Update Date: Mar 13, 2013 01:58 PM EDT

A recent study conducted by researchers from the Pennsylvania State University College of Medicine has found that children with autism spectrum disorder are significantly more likely to consider and to attempt suicide. The study was the first time that researchers had conducted a large-scale study that looked at age and IQ and took parents' responses into account to determine suicide attempts and idealization.

Researchers conducted the study by analyzing data from 791 children with autism spectrum disorder, 186 neurotypical children and 35 children who did not have autism but who did suffer from depression. Researchers examined the role that various factors might play, including achievement and cognitive ability. Most important to their study, they found, were four demographic variables: being black or Hispanic, being 10 years old or older, being male and socioeconomic status.

Researchers found that parents of children with autism were 28 times more likely to report that their child idealized suicide or had attempted it, compared to neurotypical children. On the other hand, children with autism were three times less likely to report a suicide attempt or idealization as children who suffered from depression.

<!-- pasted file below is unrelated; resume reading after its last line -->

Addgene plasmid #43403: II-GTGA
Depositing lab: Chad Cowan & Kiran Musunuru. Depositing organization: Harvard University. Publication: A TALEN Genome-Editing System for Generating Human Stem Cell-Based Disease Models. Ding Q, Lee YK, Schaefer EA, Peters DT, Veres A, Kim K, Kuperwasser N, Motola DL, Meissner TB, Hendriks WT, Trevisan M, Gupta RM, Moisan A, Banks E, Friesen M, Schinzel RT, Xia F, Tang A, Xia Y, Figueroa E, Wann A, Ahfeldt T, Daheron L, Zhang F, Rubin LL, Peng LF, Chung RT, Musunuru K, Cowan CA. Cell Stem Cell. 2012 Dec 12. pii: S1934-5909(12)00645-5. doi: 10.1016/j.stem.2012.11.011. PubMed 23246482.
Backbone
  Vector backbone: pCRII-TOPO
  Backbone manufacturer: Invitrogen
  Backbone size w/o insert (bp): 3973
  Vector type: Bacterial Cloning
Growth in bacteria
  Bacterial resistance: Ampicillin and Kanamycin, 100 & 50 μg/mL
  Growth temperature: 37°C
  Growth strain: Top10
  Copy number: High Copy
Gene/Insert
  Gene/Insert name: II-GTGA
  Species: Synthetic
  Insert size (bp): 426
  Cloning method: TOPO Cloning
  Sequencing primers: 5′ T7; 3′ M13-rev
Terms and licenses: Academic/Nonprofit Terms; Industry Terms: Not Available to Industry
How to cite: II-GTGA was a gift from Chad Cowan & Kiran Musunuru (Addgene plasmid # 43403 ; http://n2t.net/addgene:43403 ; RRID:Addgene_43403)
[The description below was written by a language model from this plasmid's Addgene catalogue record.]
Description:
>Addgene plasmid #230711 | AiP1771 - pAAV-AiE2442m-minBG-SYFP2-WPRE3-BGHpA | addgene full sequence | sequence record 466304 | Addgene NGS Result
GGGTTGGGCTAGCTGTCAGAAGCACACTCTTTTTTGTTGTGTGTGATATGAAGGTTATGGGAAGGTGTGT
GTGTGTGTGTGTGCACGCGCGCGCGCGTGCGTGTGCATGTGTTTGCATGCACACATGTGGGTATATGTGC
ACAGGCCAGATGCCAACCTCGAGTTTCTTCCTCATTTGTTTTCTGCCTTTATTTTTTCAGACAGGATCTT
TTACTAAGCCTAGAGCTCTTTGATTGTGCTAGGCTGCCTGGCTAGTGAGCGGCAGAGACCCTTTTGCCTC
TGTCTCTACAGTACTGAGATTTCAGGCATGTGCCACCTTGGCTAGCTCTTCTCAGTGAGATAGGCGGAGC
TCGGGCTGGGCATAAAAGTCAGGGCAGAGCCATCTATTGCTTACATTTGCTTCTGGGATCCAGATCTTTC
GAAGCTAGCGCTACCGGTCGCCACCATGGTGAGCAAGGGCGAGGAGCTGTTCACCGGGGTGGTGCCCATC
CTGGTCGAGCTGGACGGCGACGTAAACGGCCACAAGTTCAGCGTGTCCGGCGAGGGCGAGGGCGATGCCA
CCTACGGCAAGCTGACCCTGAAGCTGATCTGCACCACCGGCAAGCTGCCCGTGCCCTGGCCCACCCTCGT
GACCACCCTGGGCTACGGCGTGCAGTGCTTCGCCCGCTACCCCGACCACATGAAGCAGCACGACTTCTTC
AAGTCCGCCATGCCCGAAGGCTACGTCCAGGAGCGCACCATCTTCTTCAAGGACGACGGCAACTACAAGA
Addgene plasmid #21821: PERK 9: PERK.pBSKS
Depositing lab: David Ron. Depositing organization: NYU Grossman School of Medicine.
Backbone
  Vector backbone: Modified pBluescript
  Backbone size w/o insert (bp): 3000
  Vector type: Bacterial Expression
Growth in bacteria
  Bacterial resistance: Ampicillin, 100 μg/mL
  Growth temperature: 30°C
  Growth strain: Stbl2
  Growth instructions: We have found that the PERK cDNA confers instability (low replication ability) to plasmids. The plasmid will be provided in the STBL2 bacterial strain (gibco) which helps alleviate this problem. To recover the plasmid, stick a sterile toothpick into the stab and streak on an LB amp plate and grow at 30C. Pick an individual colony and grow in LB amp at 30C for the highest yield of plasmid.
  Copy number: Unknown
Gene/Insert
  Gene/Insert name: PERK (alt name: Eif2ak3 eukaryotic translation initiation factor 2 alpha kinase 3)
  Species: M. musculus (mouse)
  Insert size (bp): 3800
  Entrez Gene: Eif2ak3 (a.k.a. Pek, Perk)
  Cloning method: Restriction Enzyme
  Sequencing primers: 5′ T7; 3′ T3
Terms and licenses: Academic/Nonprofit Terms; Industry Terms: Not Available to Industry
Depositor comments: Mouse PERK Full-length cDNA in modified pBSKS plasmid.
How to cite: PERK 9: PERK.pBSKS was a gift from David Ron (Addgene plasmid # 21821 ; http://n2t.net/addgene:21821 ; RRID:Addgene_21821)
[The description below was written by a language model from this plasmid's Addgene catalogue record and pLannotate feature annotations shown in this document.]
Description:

The frequency of suicide ideation and attempts was not affected by IQ, so both high- and low-functioning children had the same amount of risk. The single strongest factor was depression, as 77 percent of children who had autism and depression idealized suicide or made an attempt. On the other hand, 100 percent of autistic children who were not impulsive, 97 percent who did not have mood dysregulation, 95 percent who were not depressed and 93 percent who did not have behavior problems idealized suicide.

Meanwhile, boys with autism were twice as likely to contemplate suicide than girls with autism were, though both genders attempted suicide about the same amount. Children with professional parents were 10 percent likely to contemplate suicide; that number jumped to 16 percent for children whose parents were in other professions. Black and Hispanic children had a 33 percent and 24 percent likelihood, respectively, of contemplating or attempting suicide, while only 13 percent of whites and 0 percent of Asians reported the same. Children aged 10 or older were three times more likely than younger children to contemplate or attempt suicide.

According to researchers, 71 percent of children with all four of those factors contemplated or attempted suicide. The overwhelming majority of children with autism did not idealize or attempt suicide; in fact, 94 percent of children without the four aforementioned risk factors reported otherwise.

The study was published in the journal Research in Autism Spectrum Disorders.